G is for Glutamine


Randi Karlinsky MS, RDN, LDN, CHC, NASM-CPT

Glutamine is one of 20 amino acids that serve as the building blocks of protein in our body. Amino acids are categorized into two groups, 9 essential and 11 non-essential. The essential amino acids must be consumed through food because the body is unable to produce them naturally while the 11 non-essential amino acids are produced by the body. Glutamine is not only part of the non-essential group, it is the most abundant natural amino acid in the body. However, there are times our body may not produce the amount of glutamine needed making it a conditionally essential amino acid.

Glutamine serves as a critical fuel source for both immune system cells, such as white blood cells, and certain intestinal cells. The main function of the intestinal cells is to maintain a strong barrier between the intestines and the rest of the body. This barrier prevents harmful toxins and bacteria from leaving the intestines potentially threatening our body’s health.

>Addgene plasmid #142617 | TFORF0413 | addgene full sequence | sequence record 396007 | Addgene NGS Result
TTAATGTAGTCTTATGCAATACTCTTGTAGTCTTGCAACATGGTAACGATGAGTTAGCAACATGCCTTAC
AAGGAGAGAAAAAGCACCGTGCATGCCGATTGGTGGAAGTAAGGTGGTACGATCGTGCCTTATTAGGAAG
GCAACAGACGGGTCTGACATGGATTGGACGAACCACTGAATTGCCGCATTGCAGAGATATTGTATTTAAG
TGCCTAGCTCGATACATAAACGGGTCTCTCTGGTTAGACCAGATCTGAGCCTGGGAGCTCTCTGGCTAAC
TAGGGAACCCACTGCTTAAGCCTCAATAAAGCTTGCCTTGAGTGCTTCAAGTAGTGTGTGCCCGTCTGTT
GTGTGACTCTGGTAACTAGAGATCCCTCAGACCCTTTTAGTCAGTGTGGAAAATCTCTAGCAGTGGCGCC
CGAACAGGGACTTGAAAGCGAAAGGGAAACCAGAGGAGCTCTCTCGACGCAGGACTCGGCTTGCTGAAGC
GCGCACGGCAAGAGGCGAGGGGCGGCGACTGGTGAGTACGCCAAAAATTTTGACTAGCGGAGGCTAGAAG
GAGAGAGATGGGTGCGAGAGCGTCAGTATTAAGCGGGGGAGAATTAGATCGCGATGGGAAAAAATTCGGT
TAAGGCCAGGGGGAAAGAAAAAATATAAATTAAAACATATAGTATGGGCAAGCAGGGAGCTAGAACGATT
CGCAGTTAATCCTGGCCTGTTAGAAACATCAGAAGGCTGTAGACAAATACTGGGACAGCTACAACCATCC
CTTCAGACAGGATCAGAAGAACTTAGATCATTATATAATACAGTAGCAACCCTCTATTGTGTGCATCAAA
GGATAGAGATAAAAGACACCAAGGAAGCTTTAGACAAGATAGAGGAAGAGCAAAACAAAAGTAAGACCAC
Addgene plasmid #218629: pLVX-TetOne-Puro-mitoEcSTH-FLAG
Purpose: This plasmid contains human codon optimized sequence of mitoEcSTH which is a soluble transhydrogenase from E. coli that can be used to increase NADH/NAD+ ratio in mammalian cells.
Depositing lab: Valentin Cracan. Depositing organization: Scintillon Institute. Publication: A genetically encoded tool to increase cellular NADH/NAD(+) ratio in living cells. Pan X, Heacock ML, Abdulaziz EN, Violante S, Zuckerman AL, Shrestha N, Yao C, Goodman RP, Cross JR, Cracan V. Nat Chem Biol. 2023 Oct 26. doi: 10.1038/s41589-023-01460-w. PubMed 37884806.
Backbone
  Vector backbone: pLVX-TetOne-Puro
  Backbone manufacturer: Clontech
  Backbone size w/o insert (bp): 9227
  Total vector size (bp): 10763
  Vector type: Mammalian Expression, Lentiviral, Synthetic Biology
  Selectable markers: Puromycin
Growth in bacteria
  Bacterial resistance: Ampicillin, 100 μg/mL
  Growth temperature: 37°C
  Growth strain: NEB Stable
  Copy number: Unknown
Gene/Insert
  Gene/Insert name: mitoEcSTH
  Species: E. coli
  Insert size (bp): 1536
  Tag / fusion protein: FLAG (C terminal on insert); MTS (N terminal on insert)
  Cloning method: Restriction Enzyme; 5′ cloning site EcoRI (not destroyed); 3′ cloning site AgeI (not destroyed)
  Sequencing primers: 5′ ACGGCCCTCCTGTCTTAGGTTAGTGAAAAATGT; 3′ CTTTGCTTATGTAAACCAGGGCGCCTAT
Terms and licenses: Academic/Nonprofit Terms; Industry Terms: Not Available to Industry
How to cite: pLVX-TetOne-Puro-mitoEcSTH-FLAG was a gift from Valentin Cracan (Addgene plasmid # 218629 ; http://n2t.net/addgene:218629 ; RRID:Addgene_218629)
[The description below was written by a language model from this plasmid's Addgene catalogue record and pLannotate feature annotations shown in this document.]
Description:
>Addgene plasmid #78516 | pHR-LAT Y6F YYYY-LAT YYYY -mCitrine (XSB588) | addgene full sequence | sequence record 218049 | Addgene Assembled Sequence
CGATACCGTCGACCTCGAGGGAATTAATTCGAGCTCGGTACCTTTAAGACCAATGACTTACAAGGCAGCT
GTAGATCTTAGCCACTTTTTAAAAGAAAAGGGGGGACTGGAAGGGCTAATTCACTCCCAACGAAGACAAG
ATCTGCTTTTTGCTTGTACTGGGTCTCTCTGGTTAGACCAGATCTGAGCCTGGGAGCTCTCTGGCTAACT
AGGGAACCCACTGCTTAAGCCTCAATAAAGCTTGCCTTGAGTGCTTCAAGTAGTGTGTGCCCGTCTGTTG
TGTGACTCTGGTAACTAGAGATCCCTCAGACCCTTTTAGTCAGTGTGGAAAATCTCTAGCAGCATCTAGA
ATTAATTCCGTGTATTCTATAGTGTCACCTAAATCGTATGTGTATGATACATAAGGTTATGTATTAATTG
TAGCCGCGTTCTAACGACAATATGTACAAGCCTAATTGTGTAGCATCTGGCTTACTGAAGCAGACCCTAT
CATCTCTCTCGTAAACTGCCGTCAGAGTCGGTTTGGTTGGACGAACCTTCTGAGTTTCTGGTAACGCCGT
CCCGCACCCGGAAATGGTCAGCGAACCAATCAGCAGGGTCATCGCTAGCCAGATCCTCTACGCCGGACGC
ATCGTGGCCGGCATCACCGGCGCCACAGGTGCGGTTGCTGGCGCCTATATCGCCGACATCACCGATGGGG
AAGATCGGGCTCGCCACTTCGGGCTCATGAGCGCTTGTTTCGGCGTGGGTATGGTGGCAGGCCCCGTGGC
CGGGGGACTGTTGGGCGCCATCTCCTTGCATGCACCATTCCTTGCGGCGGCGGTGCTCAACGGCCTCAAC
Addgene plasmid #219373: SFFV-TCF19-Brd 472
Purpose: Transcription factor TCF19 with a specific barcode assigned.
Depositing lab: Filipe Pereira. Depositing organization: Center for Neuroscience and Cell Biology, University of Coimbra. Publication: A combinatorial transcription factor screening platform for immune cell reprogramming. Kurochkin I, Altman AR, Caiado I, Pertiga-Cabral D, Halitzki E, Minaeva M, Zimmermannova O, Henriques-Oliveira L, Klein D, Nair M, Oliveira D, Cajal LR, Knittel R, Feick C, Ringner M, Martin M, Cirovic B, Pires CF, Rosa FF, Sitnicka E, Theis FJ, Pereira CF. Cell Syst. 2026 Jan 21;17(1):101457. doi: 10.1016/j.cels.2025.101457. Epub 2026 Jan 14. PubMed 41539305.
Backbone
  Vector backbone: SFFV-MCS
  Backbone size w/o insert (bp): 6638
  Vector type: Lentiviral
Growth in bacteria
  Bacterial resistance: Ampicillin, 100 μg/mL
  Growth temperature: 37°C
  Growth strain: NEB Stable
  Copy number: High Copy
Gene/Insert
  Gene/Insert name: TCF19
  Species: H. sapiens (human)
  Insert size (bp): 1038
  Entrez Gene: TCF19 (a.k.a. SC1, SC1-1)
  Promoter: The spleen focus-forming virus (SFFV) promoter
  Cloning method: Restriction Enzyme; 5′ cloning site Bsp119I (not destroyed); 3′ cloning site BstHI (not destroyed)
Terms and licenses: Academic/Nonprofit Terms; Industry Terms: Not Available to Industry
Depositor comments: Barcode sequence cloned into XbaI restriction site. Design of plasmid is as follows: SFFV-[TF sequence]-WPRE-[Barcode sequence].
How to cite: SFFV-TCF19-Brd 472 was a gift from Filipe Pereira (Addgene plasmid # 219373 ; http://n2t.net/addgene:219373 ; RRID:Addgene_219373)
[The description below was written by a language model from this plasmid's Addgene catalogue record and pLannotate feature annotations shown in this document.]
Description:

There are times when glutamine levels become too low compromising the immune system and making our body more susceptible to infections, viruses, etc. This can happen when blood levels decrease after a traumatic injury, severe burns or undergoing surgery. As a result, the body’s need for glutamine will increase above its ability to produce it causing our body to break down protein stores such as muscle to produce the amino acid.

On the upside, there have been many studies that show an increase in glutamine intake can be very helpful in treating major injuries and speeding up recovery from major surgeries. The risk for infection decreases significantly improving overall health.

Glutamine is generally found anywhere there is protein. As long as you consume foods with adequate protein throughout the day, you will feed your body adequate glutamine. Consult your Registered Dietitian or physician if you are considering a glutamine supplement.